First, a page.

Wasco County is a county located in the U.S. state of Oregon. As of the 2010 census, the population was 25,213. Its county seat is The Dalles. The county is named for a local tribe of Native Americans, the Wasco, a Chinook tribe who lived on the south side of the Columbia River.
Celilo Falls on the Columbia River served as a gathering place and major trading center for the local Native Americans, including the Wasco, Paiute, and Warm Springs tribes, for thousands of years. These rapids came to be named Les Grandes Dalles de la Columbia or "The Great Falls of the Columbia" by the French Canadian fur traders.
The Dalles served initially as a way station on the Oregon Trail as it approached the Willamette Valley. The construction of the Barlow Road over the Cascade Range in 1845, and the Donation Land Claim Act of 1850 encouraged families to settle in the area. Over the following years, Wasco County was a major transportation hub for both river and inland traffic.
The Oregon Territorial Legislature created Wasco County on January 11, 1854, from the parts of Clackamas, Lane, Linn and Marion counties, that were east of the Cascade Range. At the time of its creation, it was the largest county in the United States, consisting of that stretched clear to the Rocky Mountains. Its northern border was the Washington Territory line (the Columbia River). When Dakota Territory (including present-day Wyoming) was created in 1861, Idaho Territory in 1863, and Montana Territory in 1864, the parts of Wasco County east of the present Oregon boundaries were ceded to those territories. Other Oregon counties were split away, and Wasco was reduced to its current size.
The Dalles was designated the county seat with the creation of the county, and has been its only location.
The river traffic on the Columbia River was profoundly affected in 1935 by the building of Bonneville Dam in Multnomah County and by The Dalles Dam in 1957 in Wasco County (which submerged Celilo Falls).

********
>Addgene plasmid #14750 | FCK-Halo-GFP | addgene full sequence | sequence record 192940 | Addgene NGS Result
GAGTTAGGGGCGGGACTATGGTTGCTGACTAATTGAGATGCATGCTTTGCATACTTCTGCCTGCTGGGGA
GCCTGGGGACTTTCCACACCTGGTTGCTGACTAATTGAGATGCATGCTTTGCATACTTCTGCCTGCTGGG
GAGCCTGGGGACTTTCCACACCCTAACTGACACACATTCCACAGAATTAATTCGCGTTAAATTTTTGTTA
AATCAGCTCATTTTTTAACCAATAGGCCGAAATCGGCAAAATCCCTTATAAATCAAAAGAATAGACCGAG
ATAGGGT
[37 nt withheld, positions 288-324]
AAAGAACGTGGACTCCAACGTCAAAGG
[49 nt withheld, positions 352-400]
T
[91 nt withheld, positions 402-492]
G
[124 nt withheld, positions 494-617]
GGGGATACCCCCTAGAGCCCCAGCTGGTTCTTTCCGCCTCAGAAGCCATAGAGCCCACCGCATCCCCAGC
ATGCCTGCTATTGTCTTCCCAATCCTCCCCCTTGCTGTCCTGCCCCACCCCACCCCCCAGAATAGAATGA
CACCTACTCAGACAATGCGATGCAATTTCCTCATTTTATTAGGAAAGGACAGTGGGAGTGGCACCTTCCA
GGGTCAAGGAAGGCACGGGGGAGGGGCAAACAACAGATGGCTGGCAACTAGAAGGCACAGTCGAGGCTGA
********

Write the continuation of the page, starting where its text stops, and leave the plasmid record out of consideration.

Wasco County attracted international attention in the 1980s, when Bhagwan Shree Rajneesh went to the United States and settled for several years at a marginal ranch called "The Big Muddy", but later known as Rajneeshpuram. Disagreements over zoning rules and building codes in the beginning continued to escalate between not only his followers and the inhabitants of Wasco County, but eventually with the rest of the state. His followers, known as Rajneeshees, settled en bloc in Antelope, Oregon and were able to elect a majority of the town councillors. Acerbic, if not hostile comments by his spokeswoman, Ma Anand Sheela, only increased tensions, and were not helped by Rajneesh's vow of silence. When the Rajneeshees subsequently recruited homeless people from across the United States to settle at Rajneeshpuram, it was widely seen as an attempt to use the ballot box to seize control of the county. But perhaps the most bizarre turn of events was when an outbreak of salmonella in salad bars at ten restaurants in The Dalles were traced to the acts of his followers. About this time, Sheela was removed from her post in Rajneesh's service.
This chapter in the county's history finally ended in 1985, when Rajneesh was arrested as he was fleeing the U.S. On October 23, 1985, a federal grand jury in Portland had secretly indicted Rajneesh, Sheela, and six other of his followers for immigration crimes. Two days later, a Wasco County grand jury returned indictments against Sheela and two others, charging them with the attempted murder of Swami Devaraj, Rajneesh's personal doctor. Rajneesh entered an Alford plea and was given a suspended sentence on condition that he leave the country.